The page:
Do You Want Bigger Government?

Alexander S. Peak

18 July 2005

It would seem logical that the last thing we would want is a big, Orwellian government, as depicted in the novel 1984.  After all, the book is based on a fictional, then-futuristic Stalinist regime, complete with sprawling bureaucracies, government-mandated propaganda, and all the other lovely things we come to expect of totalitarian cesspools.  The government, in its strive to end poverty, ended up subjecting the entire populace to it.  It waged war after war to inspire strident Nationalism amongst the masses.  London was constantly being bombed as a result.  Simultaneously, individualism was suppressed.  The government maintained for itself the ability to take whatever it wanted from the people, and it afforded to its citizens none of the tools necessary for protection.  Simply put, it was a police state.

The vast majority of Americans will agree that 1984 wasn’t a blue-print for utopia, and that in fact such a liberticidal system of governance is the opposite of that for which we should strive.  Further, most Americans want smaller government.

Yet, it seems that regardless of who is in power, whether it be the Democrats or the Republicans, the size, cost, and scope of power of government keeps growing and growing.  Take the most recent Federal budget, for example.  (Please, take it!)  Despite the claims on both sides of the isle that cutbacks were being made, the budget still seemed to increase from the previous year.  And not just by a percent or two, but by a whopping 7%.  That’s 41% higher than the last budget passed under the Clinton administration.  (Most of these expenditures are unconstitutional, anyway.)  It seems that no matter who mans this ship named S.S. Leviathan, government gets bigger, and bigger, and bigger.

Of course, the politician ruling class has its excuses.  They claim, for example, that the citizens would be upset if they lost all the wonderful government programs the politicians provide.  But is this really true?  Are Americans so apathetic about their freedoms that they’re willing to sacrifice them for inefficient (and usually ineffective or destructive) government programs?  Or, rather, do they see this approach as a net loss?

In truth, the majority of Americans do see this as a net loss.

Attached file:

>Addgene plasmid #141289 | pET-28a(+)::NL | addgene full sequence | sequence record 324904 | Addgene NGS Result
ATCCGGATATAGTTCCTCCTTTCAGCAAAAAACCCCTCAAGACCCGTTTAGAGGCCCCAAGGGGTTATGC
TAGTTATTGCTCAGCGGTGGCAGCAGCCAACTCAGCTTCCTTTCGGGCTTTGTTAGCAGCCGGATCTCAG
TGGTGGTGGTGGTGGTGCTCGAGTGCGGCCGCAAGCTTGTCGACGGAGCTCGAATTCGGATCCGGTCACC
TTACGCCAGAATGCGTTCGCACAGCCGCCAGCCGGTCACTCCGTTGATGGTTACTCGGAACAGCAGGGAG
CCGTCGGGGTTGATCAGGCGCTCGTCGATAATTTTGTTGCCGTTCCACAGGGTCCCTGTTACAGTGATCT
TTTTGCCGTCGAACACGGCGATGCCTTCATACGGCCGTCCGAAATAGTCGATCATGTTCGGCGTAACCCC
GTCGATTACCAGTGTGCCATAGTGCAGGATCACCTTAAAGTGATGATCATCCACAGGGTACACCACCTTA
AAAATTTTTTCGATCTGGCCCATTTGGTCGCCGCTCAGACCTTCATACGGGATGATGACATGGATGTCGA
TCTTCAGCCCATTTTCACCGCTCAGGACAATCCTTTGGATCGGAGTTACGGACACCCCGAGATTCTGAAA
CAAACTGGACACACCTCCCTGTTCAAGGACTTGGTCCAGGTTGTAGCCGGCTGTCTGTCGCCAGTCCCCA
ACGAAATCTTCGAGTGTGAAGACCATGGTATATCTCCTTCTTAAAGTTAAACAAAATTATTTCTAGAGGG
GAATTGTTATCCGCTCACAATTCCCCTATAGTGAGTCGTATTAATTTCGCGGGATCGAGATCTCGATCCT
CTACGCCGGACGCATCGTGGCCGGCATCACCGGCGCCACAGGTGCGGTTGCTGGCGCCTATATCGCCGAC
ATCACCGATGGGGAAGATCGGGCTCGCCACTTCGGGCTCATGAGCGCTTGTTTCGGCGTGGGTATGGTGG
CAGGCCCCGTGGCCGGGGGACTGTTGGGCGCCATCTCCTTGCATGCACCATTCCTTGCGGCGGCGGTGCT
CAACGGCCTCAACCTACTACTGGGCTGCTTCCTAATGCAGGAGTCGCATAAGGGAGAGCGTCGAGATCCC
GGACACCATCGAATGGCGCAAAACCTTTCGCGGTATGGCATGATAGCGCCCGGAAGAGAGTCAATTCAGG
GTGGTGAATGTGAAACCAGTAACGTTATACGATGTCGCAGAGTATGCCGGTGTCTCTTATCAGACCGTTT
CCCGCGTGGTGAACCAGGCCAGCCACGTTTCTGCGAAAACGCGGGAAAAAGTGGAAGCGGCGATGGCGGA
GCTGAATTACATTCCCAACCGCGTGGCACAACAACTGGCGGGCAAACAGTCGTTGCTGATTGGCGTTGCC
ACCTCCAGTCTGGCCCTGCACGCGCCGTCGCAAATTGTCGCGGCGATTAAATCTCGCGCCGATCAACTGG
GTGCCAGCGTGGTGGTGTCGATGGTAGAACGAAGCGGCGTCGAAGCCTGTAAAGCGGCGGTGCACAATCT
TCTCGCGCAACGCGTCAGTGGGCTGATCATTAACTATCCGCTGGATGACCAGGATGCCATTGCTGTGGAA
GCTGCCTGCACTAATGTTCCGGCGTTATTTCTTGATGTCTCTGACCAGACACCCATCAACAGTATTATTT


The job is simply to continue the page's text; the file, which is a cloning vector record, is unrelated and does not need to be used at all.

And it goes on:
The following list of statistics may be of interest to you.  (My thanks to Mr. Harry Browne for assembling these statistics.)

55% favor smaller government with fewer services, as opposed to a larger government with many services.

Los Angeles Times poll, September 2003

50% favor smaller government with fewer services.

ABC News / Washington Post poll, June 20, 2004

64% prefer smaller government with fewer services and lower taxes.

Rasmussen poll, February 16, 2004

31% have a great deal of confidence in the Presidency.  29% have a great deal of confidence in the Supreme Court.  13% have a great deal of confidence in Congress.

Harris Poll, February 2004

65% believe that government is the biggest threat to the country in the future (compared with 22% who think big business is the biggest threat and 7% who named big labor).

Gallup Poll, October 2000

27% trust the government to do what’s right most of the time.

Newsweek poll, October 9-10, 2003

73% believe “the federal government is much too large and has too much power.”

Luntz Research Companies, November 9, 1994

67% believe “big government is the biggest threat to the country in the future.”

The Roper Center for Reader’s Digest in 1994

63% think “government regulation of business usually does more harm than good.”

The Times Mirror Center for the People & the Press, July 27, 1994

Only 22% “trust the government in Washington to do what is right most of the time.”

CBS News and The New York Times, November 1, 1994

60% want a strong third party to provide a true alternative to what they’re getting now.

The Times Mirror Center for the People & the Press, June 24, 1993

Alex Peak served as President of the College Libertarians of Towson, 2004–2006; Membership Chair, 2006–2007; and Vice President, 2007–2008.